2 Research recommendations
- 2.1 Mediators of anaphylactic reactions
- 2.2 The frequency and effects of biphasic reactions
- 2.3 Length of observation period following emergency treatment for anaphylaxis
- 2.4 Prevalence of anaphylactic reactions and related outcomes
- 2.5 Effect of specialist services on health-related quality of life
The Guideline Development Group has made the following recommendations for research, based on its review of evidence, to improve NICE guidance and patient care in the future.
Although mast cell tryptase is widely used to support the diagnosis of anaphylaxis, it is not universally suitable. Mast cell tryptase is not always elevated in children, when food is the allergen, or when the main severe feature is respiratory.
It is recommended that a cross-sectional study be carried out into the diagnostic accuracy of other potential chemical inflammatory mediators. The study should be conducted in both adults and children who have had a suspected anaphylactic reaction. The sensitivity and specificity of the proposed mediator should be compared against mast cell tryptase, using clinical assessment in conjunction with immuno-allergic study as the reference standard for both. The diagnostic accuracy of any mediator should be carried out for a range of potential allergens.
What are the frequency, timing, severity and predictors of biphasic reactions in people who have received emergency treatment for anaphylaxis?
Limited evidence was found on the frequency, timing severity and predictors of biphasic reactions and the resulting effect of these on morbidity and mortality.
It is recommended that a UK-based prospective cohort study be conducted that follows patients up after emergency treatment for anaphylaxis.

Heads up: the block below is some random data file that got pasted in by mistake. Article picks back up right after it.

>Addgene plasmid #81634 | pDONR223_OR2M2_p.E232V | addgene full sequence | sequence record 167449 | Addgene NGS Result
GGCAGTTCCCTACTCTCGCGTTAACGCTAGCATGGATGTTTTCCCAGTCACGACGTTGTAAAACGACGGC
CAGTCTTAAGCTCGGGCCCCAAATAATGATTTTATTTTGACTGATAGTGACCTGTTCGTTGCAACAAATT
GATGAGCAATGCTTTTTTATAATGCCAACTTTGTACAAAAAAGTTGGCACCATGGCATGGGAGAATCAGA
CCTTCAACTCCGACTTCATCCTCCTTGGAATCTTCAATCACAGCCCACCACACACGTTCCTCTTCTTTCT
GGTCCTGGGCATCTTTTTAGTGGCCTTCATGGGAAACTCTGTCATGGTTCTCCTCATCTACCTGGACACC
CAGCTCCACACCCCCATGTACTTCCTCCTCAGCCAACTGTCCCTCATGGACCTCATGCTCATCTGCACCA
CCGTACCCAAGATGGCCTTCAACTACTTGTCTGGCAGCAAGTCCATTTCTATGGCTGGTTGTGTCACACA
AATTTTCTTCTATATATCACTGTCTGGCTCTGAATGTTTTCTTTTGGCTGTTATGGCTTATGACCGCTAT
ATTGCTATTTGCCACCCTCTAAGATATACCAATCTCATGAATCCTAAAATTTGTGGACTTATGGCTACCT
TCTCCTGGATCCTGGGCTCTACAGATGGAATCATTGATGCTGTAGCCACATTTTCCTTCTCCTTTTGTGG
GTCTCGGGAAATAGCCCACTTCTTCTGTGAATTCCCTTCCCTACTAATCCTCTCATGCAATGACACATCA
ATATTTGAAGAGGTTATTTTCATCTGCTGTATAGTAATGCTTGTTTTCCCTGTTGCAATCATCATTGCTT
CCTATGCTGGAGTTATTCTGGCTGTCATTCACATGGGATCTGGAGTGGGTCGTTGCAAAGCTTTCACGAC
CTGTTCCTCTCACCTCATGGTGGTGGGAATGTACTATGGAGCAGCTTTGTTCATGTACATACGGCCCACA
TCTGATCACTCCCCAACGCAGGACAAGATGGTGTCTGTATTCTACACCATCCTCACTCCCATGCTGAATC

The study should follow people up for 7 days after discharge from the emergency department. The aim is to collect data on the predictors (for example, the person's response to the initial treatment), the time to any reaction, the severity of any biphasic reaction and the effect of the biphasic reaction on morbidity and mortality.
For how long should a person who has received emergency treatment for anaphylaxis be observed?
No studies were found that compared different observational periods or the effect of these on relevant patient outcomes.
It is recommended that a cluster randomised controlled trial is conducted for people who have received emergency treatment for anaphylaxis.
The interventions for the trial should be differing time periods of observation, within the secondary care setting, ranging from 1 hour to 24 hours after symptom resolution of the index reaction. Patients should then be followed up for 7 days following the end of the observational period to determine if a biphasic reaction has occurred and the effects of any reaction. The aim is to determine whether differing periods of observation have a detrimental effect on morbidity and mortality and to gather information about resource use.